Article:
New Delhi – Mr. Yvo de Boer, Former Executive Secretary, UNFCCC and KPMG Global Chairman, Climate Change & Sustainability Service, emphasized on February 4 that policy makers need to deliver the right policy framework for action and countries should formulate their own climate and sustainability targets through a process of debate and public scrutiny. Business leaders need to do a better job of communicating to investors and explain them why sustainable businesses are a better long-term investment bet. For business leaders, sustainability is a matter of risk and opportunity in three key areas – innovation, cost and brand.
In his keynote address at the third edition of ‘India Sustainability Conclave 2014’ on the theme ‘Balancing Business Goals in a Sustainability Paradigm’ organized by Federation of Indian Chambers of Commerce and Industry (FICCI), Mr. Boer said that a new business model, True Value, is needed. Explaining the model, he said, “We need to explore a much broader and longer term sense of what company value actually means and how the system can be evolved to recognize this. It can help business adapt and become fit for purpose in the modern business race. Where growth opportunities are maximized, and new risks are managed intelligently. By monetizing the impact of the company on society and the environment and setting this off against its financial results, we can reveal key areas of business risk and the potential impact on future profitability. We are seeing a growing business understanding of Future Value that is broader than the share price and quarterly financial performance and there is still work to be done to develop the tools and to make them standard practice.”
Mr. Boer said, “I believe there is no solution to our sustainability challenges without a central role for business. However, the businesses that succeed will be those that innovate, invest and create long-term value. This notion of value is crucial. The ability of a company to create financial value is important. But what about the value that a company creates for people and the planet through its operations, and the goods and services it delivers? We need to explore a much broader and longer term sense of what company value actually means and how the system can be evolved to recognize this.”
He further deliberated on three perspectives, namely policy, business and investors associated with sustainability. KPMG identified 10 social and environmental mega forces in their report “Expect the Unexpected”, which were soaring global population, exploding middle class with new spending power in developing countries (including India), shift of population from rural areas to cities. Together, these mega forces are now driving the others such as increased demand for energy, increased competition for water supplies, food security issues, pressures on material resources, a warming climate, loss of forests and decline of ecosystems. India is arguably one of the most exposed countries to the effects of the mega forces. In India and elsewhere, mega forces are taking us to economic, social and ecological disaster, unless a dramatic and potentially disruptive change of course can be engineered. Therefore, these three groups need to work together.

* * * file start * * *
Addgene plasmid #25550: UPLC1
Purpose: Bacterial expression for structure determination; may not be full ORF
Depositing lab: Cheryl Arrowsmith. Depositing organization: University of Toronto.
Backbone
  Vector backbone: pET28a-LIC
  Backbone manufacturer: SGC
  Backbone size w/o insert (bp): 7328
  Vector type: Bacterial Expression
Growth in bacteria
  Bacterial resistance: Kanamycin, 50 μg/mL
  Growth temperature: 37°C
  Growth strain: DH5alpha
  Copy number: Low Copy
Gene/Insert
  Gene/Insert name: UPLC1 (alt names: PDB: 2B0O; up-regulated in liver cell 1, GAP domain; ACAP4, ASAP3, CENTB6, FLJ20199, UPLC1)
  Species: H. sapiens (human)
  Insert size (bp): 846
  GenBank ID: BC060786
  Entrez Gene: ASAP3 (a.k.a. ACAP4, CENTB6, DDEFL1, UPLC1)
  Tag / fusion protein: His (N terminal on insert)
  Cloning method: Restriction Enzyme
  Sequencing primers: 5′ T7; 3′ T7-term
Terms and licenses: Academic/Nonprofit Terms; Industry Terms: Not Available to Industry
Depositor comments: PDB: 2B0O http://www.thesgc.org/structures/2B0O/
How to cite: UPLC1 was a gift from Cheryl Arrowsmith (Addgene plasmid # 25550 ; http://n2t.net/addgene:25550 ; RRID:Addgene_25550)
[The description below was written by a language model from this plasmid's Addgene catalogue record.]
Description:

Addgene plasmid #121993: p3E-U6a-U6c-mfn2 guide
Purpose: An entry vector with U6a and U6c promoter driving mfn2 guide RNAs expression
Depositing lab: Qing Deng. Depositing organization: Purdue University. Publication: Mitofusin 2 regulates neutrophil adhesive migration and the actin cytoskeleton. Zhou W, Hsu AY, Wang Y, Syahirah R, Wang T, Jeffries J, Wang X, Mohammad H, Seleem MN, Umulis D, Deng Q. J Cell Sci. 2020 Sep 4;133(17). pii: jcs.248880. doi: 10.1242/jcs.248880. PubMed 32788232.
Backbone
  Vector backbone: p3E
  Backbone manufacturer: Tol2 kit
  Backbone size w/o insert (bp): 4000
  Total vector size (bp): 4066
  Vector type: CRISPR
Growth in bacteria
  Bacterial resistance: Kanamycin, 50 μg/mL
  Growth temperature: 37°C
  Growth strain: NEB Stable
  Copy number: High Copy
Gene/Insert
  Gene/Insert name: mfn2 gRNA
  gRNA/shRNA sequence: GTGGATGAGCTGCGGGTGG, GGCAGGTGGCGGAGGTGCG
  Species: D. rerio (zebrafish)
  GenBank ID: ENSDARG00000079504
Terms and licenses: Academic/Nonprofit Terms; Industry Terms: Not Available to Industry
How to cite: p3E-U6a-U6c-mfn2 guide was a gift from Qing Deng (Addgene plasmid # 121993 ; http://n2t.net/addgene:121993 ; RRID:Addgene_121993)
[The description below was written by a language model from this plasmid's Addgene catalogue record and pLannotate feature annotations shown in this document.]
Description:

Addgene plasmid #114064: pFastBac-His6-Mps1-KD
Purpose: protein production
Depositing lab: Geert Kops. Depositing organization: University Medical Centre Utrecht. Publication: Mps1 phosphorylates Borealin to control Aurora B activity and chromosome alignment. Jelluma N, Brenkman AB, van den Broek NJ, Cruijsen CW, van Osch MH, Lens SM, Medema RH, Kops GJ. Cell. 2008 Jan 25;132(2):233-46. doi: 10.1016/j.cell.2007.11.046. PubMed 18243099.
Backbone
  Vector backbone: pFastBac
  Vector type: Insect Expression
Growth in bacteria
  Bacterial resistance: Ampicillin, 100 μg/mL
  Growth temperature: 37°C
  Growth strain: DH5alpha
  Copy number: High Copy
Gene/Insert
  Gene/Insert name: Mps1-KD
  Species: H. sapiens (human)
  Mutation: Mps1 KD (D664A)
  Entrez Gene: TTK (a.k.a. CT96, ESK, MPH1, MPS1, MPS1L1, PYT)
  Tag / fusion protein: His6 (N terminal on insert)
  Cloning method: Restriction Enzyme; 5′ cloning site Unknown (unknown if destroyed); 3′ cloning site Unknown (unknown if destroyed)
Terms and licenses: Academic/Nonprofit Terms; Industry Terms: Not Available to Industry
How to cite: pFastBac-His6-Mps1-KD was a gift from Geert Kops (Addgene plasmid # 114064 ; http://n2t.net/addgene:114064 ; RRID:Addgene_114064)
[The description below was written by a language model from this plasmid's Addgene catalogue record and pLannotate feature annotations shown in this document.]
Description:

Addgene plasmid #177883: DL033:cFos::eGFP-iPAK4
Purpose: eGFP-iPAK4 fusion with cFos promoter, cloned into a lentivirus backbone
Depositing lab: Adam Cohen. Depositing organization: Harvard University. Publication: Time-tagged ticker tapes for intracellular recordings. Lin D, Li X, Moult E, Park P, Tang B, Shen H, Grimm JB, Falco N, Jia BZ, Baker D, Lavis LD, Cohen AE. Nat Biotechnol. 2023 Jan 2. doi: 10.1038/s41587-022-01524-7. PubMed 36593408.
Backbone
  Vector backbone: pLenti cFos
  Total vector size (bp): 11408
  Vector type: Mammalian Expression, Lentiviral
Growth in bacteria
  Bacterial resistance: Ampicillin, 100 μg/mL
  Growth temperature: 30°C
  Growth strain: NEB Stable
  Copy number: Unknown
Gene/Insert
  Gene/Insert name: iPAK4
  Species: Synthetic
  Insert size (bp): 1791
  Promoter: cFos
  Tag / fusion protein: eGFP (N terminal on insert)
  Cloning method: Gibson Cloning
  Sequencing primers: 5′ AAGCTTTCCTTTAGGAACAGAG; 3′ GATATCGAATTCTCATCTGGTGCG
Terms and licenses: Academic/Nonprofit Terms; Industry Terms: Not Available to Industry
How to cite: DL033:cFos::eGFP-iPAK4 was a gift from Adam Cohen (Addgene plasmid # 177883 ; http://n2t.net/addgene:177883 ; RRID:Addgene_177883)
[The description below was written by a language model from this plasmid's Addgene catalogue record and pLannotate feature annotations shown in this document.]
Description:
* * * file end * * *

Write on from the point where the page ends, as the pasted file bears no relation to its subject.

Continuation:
A FICCI-KPMG knowledge paper on ‘Corporate Sustainability: Drivers and Enablers’ was released. The paper would provide a good reference point for the discussion on corporate sustainability as it stands today.
Dr. Jyotsna Suri, Senior Vice President, FICCI, said, “Various regulatory and voluntary measures are aiding corporate sector in the shift towards a new business paradigm encompassing sustainability. While many large businesses have realized the sustainability imperative, the challenge lies in enabling the small and medium enterprises to move to a sustainability paradigm. Though the context for making a transition to a sustainability paradigm will remain the same for large as well as small and medium companies, the approach will differ in the case of SMEs who need greater handholding, common infrastructure support, concessional finance, and larger capacity building.”
Dr. Prodipto Ghosh, Chairman, FICCI Climate Change Task Force and & Former Secretary, Ministry of Environment and Forests, said that there are three different aspects of corporate sustainability in the Indian context – regulatory regime, CSR and profit making opportunities from investment in sustainability.
Speaking about regulatory regime, he said, some of the issues that must be addressed were need for capacity for preparing robust and rigorous environmental impact assessments (EIAs), accessing data is difficult from government agencies as there is no portal wherein project proponents can access environmental data and need for greater accountability as cases of lack of oversight within the ministry and at the political level has been witnessed.